My husband works hard. He oversees accounting markets from Boston to Atlanta. He travels incessantly.
He’s very good about bringing home those tiny shampoos and body washes from the hotels he stays at.
I like the tiny shampoos and body washes (especially the Bliss products, courtesy of the W hotels).
But I really like the bread.
When my husband goes to New York, he always stops at Penn Station and one of the Zaro’s Bakery locations there. He usually comes home with challah and rye, which we polish off in a matter of days.
But last week he outdid himself. He came home with a huge Zaro’s bag filled with five — five! — loaves of New York’s finest.
There was raisin-studded challah, oatmeal-studded multigrain, a thick sourdough round, rye (of course) and a dense loaf of walnut-raisin.
“Wow,” the boys intoned. “Look at all that bread.”
Now, I love breakfast toast and lunchtime sandwiches made with first-rate bread. But with this largess, I wanted something different. Something special. Something for each loaf that would showcase its individuality and the artistry that went into making it.
Here’s how our week played out:
Monday: French toast for all! We beat 3 eggs, 1 cup milk, 1 teaspoon sugar, the zest of an orange and healthy dashes of cinnamon and nutmeg in a pie plate. Then we cut the challah and the walnut-raisin loaves into thick slices, soaked them in the egg mixture and fried them in a nonstick skillet until toasty. The challah French toast was puffy and tender, with an almost souffle-like consistency. The walnut-raisin had more body to it, with a firm crumb and yeasty, wheat-y aroma. A very special breakfast — more so when topped with organic maple syrup, fresh strawberries and bananas.
Tuesday: Rye bread pudding. Using Molly Wizenberg’s recipe for butternut squash and cheddar bread pudding as a guide, we tossed 2 cups of cubed, butternut squash with olive oil, salt and pepper, then roasted it on a rimmed baking sheet in a 400-degree oven until tender (about 20 minutes). While the squash roasted, we browned 1/2 pound of sweet Italian sausage in a skillet and drained it on paper towels. Then we tore the rye bread into pieces until we had 5 cups. We whisked together 4 eggs, 1 cup milk (you can use 2 percent, whole or half-and-half), 3 tablespoons dry vermouth, 1 teaspoon Dijon mustard, salt and pepper in a large bowl and added the bread. We let it sit for a good 15-20 minutes so the rye would soak up as much liquid as possible. We greased a 9-inch baking dish, spread half the mixture in the dish and topped it with the squash, the sausage and 1/2 cup grated cheddar cheese. Then we put the remaining bread in the dish and added another 1/2 cup cheese. We sealed everything up with buttered foil and baked our pudding at 350 degrees for 20 minutes. We removed the foil and baked it an additional 20 minutes. It emerged puffed; spiced from the rye’s carraway and the sausage’s fennel; and sweet from the butternut squash.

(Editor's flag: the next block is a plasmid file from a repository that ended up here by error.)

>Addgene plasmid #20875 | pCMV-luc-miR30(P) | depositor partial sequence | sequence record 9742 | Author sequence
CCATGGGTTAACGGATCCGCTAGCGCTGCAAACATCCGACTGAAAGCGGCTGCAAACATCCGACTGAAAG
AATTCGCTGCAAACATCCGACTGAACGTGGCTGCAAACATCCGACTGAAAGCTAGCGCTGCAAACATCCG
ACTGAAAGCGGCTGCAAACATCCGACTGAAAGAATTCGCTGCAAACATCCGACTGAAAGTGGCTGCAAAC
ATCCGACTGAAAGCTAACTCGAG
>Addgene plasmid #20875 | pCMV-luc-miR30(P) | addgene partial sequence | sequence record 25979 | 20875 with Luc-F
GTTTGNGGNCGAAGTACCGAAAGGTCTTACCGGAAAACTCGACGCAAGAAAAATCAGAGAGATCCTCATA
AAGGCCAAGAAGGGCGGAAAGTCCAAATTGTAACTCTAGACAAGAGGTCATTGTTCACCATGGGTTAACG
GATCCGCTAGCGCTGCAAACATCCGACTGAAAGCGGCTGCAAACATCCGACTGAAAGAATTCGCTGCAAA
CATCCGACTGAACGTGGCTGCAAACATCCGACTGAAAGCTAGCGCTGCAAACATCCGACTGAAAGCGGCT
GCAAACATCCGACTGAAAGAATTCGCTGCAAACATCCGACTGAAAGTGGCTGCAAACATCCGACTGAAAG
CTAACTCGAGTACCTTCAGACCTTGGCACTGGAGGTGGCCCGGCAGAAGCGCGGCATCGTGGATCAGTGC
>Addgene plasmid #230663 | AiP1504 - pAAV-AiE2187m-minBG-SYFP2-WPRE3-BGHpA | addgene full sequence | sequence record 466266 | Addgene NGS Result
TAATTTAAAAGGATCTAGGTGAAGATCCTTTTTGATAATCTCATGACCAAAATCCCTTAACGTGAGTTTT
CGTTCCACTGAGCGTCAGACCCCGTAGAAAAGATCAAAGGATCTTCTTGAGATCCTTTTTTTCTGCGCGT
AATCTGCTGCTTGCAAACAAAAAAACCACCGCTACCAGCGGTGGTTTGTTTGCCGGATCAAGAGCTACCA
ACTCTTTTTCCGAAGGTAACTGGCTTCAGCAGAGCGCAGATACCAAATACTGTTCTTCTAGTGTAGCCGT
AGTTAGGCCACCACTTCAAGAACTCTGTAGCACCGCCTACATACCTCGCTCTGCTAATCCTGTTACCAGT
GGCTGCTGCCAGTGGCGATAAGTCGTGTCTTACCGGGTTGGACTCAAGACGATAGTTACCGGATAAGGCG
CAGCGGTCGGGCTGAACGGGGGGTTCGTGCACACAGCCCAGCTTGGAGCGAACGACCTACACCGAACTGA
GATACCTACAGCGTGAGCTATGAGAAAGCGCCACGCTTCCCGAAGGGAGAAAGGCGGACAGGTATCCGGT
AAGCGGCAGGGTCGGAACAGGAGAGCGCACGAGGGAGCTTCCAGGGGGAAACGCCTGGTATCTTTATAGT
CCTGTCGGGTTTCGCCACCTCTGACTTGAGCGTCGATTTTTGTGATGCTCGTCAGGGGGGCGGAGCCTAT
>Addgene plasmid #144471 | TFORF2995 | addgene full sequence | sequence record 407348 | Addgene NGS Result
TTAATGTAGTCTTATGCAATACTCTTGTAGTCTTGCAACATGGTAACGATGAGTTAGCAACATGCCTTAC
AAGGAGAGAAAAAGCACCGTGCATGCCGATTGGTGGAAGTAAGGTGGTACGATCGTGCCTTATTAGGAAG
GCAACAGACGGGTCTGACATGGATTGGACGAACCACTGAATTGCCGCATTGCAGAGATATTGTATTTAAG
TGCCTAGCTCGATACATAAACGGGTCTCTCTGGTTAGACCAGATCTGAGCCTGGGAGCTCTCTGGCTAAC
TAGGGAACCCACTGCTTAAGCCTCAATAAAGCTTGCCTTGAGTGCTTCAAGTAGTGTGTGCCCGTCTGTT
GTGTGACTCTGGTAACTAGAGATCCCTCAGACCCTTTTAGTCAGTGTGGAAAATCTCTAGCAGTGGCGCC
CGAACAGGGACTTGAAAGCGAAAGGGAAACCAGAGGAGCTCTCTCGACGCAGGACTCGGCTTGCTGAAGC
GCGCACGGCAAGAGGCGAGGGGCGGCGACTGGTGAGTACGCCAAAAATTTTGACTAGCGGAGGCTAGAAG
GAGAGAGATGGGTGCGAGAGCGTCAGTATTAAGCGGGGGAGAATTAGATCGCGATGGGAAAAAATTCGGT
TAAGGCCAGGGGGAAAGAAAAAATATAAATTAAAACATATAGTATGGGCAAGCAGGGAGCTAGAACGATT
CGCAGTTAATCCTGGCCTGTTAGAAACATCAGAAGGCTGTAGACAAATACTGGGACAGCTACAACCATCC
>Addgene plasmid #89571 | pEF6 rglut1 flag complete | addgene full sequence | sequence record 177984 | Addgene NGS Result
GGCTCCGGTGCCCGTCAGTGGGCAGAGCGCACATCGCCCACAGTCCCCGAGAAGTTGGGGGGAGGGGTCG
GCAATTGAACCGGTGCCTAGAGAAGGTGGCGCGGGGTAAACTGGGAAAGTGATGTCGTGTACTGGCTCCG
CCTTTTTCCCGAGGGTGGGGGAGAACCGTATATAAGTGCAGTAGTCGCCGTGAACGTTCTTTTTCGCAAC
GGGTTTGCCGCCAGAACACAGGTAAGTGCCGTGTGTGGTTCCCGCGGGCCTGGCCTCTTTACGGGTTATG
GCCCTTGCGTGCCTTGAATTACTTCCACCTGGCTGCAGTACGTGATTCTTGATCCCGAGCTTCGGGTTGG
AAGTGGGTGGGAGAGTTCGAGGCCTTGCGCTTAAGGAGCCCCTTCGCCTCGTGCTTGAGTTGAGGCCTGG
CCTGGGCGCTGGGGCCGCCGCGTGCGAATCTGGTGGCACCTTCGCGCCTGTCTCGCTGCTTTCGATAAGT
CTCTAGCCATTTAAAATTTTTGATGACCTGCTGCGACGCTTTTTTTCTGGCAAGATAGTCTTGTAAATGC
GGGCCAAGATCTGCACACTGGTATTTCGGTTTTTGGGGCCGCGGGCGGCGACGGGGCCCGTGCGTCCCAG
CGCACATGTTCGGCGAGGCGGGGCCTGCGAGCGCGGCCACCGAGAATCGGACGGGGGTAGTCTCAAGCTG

Wednesday: Sourdough crostini. We mixed 1/2 cup ricotta cheese, 1 minced anchovy fillet, 1 minced garlic clove, the zest of 1 lemon and half of its juice in a bowl. We tasted and seasoned with salt and pepper, then set the mixture aside. We cut thick slices of our sourdough round, placed them on a baking sheet and drizzled them with olive oil. Then we toasted the bread for 7-10 minutes in a 400-degree oven (just until it started to dry). We removed the bread and cooled it. When we could touch the slices comfortably, we slathered on the ricotta mixture, drizzled on some more olive oil, and broiled the bread for 1-2 minutes, until the cheese began to turn golden. Some of us ate the crostini with a shrimp and watercress pasta. Others made a meal of sourdough alone.
Thursday: Multigrain croutons. We cut thick slices of Zaro’s multigrain loaf into 1/2- to 1-inch pieces and tossed them with grated Parmesan cheese and a black-truffle olive oil we got from Sur la Table. We spread the bread cubes on a baking sheet and popped them into a 350-degree oven for 7-10 minutes, until they were slightly dry. We cooled them (they crisp as they sit), then tossed our luscious croutons with a salad made of romaine, red peppers, tomatoes and red onions.
“Oh my gosh. I’ve never had croutons like these,” my husband said.
That’s because you’ve never used bread like this.
I say my man scraps his other markets and starts traveling to New York alone. I can buy tiny shampoos and body washes anywhere. But a retail loaf of Zaro’s bread?
If he doesn’t head to NYC, it’s just a state of mind.